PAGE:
Eagle foundation preps for new birds
The lineup at the American Bald Eagle Foundation includes three owls, two eagles and a falcon, with plans to add an Eastern screech owl and a red-tailed hawk.
"We have room for nine birds right now," said Cheryl McRoberts, director of operations. "Each individual bird has to have a different size mew."
She said the foundation soon will open an expansion with room for three to five eagles in an approximately 1,000-square-foot mew.
"You’ll be able to go to the right to the museum or to the left to the birds," McRoberts said. "We’re hoping to have it done by November."
An early November completion would have the facility ready for the Alaska Bald Eagle Festival, Nov. 10-14. McRoberts is seeking volunteers for that festival, to handle responsibilities such as checking in guests, running the gift shop or setting up tables.
McRoberts said the new mew will offer a range of weather.
"We kept this open on purpose, because we want them to have a natural environment, where it will snow in here and rain in here for the eagles," she said. "This section of the building won’t be heated."
The space will serve eagles of limited flight ability.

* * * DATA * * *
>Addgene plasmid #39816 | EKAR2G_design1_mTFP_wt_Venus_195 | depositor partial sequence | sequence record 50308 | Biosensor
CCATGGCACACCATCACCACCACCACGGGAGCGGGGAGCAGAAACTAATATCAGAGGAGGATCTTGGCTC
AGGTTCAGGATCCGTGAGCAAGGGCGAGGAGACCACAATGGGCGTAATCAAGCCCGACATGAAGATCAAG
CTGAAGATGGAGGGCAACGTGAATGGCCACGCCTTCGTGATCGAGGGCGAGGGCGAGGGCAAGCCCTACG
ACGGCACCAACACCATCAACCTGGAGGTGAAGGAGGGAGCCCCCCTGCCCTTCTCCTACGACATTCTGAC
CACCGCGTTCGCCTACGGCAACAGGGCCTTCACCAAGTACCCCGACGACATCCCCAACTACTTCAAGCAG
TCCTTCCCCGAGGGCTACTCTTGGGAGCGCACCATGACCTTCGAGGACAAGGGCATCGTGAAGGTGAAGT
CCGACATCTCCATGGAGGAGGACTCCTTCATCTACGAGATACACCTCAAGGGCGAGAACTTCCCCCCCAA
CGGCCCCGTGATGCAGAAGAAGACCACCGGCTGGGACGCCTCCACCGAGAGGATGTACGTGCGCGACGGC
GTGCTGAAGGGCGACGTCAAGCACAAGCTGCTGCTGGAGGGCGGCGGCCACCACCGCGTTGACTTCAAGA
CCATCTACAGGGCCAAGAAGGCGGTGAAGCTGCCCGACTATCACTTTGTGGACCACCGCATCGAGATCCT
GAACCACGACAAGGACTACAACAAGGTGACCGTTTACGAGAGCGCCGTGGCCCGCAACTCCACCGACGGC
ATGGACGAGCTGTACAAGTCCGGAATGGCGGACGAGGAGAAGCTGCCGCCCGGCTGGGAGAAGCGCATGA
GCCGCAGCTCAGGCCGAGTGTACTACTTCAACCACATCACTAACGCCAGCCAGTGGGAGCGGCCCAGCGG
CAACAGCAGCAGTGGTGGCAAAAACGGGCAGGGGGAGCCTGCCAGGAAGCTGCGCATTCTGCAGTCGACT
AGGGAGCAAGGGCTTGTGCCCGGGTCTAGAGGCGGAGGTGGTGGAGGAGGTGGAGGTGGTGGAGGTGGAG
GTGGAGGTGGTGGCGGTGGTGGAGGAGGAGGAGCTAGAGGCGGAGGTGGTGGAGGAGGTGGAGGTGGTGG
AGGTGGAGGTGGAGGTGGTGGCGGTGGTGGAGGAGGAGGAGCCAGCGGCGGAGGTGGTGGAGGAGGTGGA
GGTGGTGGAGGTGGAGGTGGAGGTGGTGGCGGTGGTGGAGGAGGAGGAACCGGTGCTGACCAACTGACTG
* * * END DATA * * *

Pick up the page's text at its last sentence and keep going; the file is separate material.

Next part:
"George is our first eagle, and he was found out in Auke Bay, on the ice, and he was blind in one eye and missing two talons," McRoberts said. "He can fly. The second eagle, Dr. Scott, he had a deformed wing. He can fly about 20 feet, but that’s not good enough to survive in the wild."
Dr. Scott and a great gray owl arrived at the American Bald Eagle Foundation about two weeks ago. Dr. Scott is named after Dr. James Scott, who founded Bird Treatment and Learning Center in Anchorage, but the owl is without an official name.
"Right now, she’s just nicknamed Feisty, but we’re looking for a new name," McRoberts said.
Intern Kori Gaskill said Feisty eats once a day, and rats are the main part of the diet. "At the minimum, she’s two (years old)," Gaskill said. "She’s from Wasilla, with a broken wing. Now it droops. She can still fly a little bit."
McRoberts said the birds are transported to Haines from rehabilitation centers throughout the state.
"They bring the birds back to health," she said. "We’re not a rehab center. They just come here to live. They’ll stay here for the rest of their lives."
That means the foundation could house a few of these animals for decades.
McRoberts noted rehabilitation choices often are quite difficult. "They would have to break the wing and reset it, and then they think that they would develop arthritis where the break was," she said.